Sunday, August 17, 2014

What Kind of Water Should Guinea Pigs Drink?

What kind of water am I drinking? Read on to find out!
In addition to figuring out what kind of water bottle to get (which we struggle with to this day), guinea pigs should also talk to their humans about what kind of water to put in the bottle. There are a few options available when it comes to water:

1. Tap water - One of the big concerns with tap water is hard water. Hard water is "water that has high mineral content... Hard water is formed when water percolates through deposits of calcium and magnesium-containing minerals such as limestone, chalk and dolomite." We've heard it claimed that hard water can cause sludge in guinea pigs; bladder sludge is a collection of "gritty calcium-based particles that collect in the bladder." Microorganisms are another concern, which can be reduced or eliminated by boiling water, although this wouldn't eliminate the hard water deposits, and may even concentrate them in the remaining water. Certain areas have better water quality than others, however. We've heard it claimed that Iceland has some of the best tap water, while many other countries like Afghanistan have poor-quality tap water. Even within the United States, there are plenty of examples of bad tap water. For example, Pensacola, Florida is said to have the worst water quality in the country: "Of the 101 chemicals tested for over five years, 45 were discovered. Of them, 21 were discovered in unhealthy amounts. The worst of these were radium-228 and -228, trichloroethylene, tetrachloroethylene, alpha particles, benzine and lead. Pensacola's water was also found to contain cyanide and chloroform." You don't want that in your water bottle! If you're not absolutely certain that your tap water is safe, you're better off looking into other options.

2. Bottled waterAccording to the Natural Resources Defense Council (NRDC), "No one should assume that just because he or she purchases water in a bottle that it is necessarily any better regulated, purer, or safer than most tap water." As part of a four-year study they did, the NRDC sent 1,000 bottles of bottled water for lab testing, and found: "that most bottled water tested was of good quality, but some brands' quality was spotty. About one third of the bottled waters we tested contained significant contamination (i.e., levels of chemical or bacterial contaminants exceeding those allowed under a state or industry standard or guideline) in at least one test." There are some organizations that certify the quality of bottled water, such as NSF International. But even if you're reasonably confident of getting quality bottled water, you should keep in mind that bottled water can get expensive, so your human might start complaining about money. In addition, we've read that bottled water isn't environmentally-friendly, even if you recycle the bottle.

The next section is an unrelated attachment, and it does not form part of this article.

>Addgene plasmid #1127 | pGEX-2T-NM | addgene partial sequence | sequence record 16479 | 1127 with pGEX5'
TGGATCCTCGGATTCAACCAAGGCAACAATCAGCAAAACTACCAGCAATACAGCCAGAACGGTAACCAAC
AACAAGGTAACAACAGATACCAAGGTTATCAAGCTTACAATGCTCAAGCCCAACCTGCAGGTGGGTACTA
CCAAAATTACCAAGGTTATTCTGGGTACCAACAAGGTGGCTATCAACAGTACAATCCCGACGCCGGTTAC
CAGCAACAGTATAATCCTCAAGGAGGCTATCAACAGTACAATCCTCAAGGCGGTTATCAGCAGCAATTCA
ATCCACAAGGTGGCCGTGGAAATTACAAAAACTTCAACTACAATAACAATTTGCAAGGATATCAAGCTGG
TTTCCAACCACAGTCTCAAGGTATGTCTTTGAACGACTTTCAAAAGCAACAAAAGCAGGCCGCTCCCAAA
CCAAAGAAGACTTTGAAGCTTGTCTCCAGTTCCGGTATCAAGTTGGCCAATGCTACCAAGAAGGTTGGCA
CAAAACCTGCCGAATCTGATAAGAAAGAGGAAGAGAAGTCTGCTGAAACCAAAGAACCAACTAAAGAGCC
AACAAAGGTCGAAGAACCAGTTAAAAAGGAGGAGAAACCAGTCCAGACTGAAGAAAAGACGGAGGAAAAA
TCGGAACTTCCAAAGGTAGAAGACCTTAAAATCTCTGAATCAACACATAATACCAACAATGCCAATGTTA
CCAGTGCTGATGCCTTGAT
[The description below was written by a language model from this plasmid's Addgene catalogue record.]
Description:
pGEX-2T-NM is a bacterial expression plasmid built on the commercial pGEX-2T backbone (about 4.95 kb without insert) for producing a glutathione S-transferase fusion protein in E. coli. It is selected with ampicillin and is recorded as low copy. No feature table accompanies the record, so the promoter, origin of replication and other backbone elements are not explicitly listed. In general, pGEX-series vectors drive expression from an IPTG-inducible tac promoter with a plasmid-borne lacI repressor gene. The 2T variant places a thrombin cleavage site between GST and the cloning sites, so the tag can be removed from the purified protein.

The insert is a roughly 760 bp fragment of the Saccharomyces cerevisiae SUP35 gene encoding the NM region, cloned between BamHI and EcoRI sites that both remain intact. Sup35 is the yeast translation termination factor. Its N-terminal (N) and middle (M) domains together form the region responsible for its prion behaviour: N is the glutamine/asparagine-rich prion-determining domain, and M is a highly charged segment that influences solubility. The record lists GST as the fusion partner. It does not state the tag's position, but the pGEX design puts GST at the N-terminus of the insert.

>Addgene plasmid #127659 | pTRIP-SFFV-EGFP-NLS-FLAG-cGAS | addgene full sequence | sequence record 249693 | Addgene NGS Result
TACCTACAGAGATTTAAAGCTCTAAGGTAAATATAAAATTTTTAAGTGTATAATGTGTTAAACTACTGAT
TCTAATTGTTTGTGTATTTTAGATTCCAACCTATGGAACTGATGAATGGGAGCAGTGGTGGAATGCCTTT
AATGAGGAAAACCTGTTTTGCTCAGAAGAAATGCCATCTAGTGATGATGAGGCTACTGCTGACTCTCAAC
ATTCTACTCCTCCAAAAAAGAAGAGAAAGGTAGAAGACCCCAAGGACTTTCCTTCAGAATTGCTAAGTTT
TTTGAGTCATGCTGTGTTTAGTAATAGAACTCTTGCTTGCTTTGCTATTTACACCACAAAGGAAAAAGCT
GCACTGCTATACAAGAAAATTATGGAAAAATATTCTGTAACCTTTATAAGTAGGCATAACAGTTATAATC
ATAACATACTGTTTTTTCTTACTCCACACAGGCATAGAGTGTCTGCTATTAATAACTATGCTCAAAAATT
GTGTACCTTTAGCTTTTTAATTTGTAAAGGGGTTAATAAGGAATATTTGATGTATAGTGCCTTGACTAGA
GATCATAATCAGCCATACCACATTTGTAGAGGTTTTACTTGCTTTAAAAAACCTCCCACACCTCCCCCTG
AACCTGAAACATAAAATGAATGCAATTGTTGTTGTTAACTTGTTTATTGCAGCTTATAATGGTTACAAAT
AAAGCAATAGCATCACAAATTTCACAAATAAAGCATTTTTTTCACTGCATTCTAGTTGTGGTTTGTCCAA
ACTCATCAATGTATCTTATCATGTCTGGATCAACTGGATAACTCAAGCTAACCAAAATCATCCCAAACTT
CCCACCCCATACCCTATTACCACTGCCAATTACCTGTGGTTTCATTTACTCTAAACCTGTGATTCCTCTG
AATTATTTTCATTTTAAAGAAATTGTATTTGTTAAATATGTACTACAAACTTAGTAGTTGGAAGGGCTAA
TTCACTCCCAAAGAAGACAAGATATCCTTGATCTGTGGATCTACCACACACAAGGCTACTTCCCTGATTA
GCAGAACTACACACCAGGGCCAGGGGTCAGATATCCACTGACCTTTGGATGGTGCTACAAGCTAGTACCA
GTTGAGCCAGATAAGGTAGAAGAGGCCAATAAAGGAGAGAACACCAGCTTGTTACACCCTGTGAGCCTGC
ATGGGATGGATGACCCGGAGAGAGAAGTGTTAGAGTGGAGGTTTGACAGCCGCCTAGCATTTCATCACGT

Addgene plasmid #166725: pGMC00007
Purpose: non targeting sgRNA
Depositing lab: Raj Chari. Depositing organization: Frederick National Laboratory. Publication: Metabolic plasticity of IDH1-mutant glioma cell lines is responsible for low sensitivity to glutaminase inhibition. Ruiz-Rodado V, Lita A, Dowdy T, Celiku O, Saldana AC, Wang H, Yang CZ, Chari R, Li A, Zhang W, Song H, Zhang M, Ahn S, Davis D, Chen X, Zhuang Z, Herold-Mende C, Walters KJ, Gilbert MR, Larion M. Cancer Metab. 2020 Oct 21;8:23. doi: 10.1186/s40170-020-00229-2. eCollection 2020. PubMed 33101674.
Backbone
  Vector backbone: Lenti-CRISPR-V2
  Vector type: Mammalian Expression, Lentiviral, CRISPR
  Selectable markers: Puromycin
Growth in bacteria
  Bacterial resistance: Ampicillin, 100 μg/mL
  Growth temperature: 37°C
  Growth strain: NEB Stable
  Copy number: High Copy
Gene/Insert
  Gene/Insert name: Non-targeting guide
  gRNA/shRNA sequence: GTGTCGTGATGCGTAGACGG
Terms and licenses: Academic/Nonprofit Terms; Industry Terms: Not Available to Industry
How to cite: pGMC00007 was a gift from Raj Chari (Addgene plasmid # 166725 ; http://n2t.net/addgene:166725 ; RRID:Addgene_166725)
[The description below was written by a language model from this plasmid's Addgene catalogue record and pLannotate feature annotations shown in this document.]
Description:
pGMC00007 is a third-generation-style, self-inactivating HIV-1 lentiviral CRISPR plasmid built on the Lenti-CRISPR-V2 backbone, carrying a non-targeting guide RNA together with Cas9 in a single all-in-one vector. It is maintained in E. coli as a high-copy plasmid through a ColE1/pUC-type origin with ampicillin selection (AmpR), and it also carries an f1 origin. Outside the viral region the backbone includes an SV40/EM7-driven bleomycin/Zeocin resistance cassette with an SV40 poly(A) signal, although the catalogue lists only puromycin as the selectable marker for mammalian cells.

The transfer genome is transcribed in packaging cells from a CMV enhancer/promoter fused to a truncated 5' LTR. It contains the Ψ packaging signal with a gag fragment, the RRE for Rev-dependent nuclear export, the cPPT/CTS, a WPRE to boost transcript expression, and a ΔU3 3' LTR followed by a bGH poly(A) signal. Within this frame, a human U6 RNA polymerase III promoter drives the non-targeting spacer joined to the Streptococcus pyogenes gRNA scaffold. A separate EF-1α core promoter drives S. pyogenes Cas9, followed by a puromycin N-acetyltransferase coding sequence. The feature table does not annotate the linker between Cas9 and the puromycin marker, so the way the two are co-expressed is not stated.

3. Filtered water - There are two main types of filters you can use at home: (1.) activated charcoal filters, and (2.) distillation or reverse osmosis filters. Activated charcoal filters remove some of the stuff present from tap water using carbon, while distillation and reverse osmosis filters remove pretty much all the minerals from water. Your first thought is probably to go with the second type since it removes more stuff, but the issue is more complicated than that. Reputable guinea pig sites caution to avoid distilled water because it can actually leech nutrients from your body.  We did a little more research ourselves, and found a paper from the World Health Organization outlining several concerns with drinking demineralized water. We won't go into all the details, but their basic conclusion is: "Drinking water should contain minimum levels of certain essential minerals (and other components such as carbonates)." (We should note that there are some websites that dispute this, but the WHO is a pretty reputable organization, so we're inclined to believe what they say.)

So, given all this, what kind of water should you give your piggy? The answer is you want mostly-pure, but not completely demineralized, water (such as from a Pur or Brita filter). Tap water run through an activated charcoal filter (e.g. a Brita or Pur filter) is probably your best bet to achieve this, unless you're sure the water supply in your area is really clean to begin with. Bottled water is probably not your best option, unless you happen to have really serious concerns about your tap water (e.g. you were affected by the 2014 Elk River chemical spill) or are going somewhere without ready access to water, such as taking your guinea pig on a long car trip. In this case, make sure you choose bottled water that has received certification from a reputable organization.

In the picture above, I'm drinking water from a Brita filter. It's refreshing!

10 comments:

  1. We use tap water with some vitamin C drops in it, but our humans have Brita filter water, so we can switch to that.
    XOXO
    Ashley & Wendy


      We're glad to see you back in the comments section, by the way. It's been a few weeks. :-)



    1. See point #3 in our post above! It's good to use something like a Brita filter, but completely purified water can create health problems.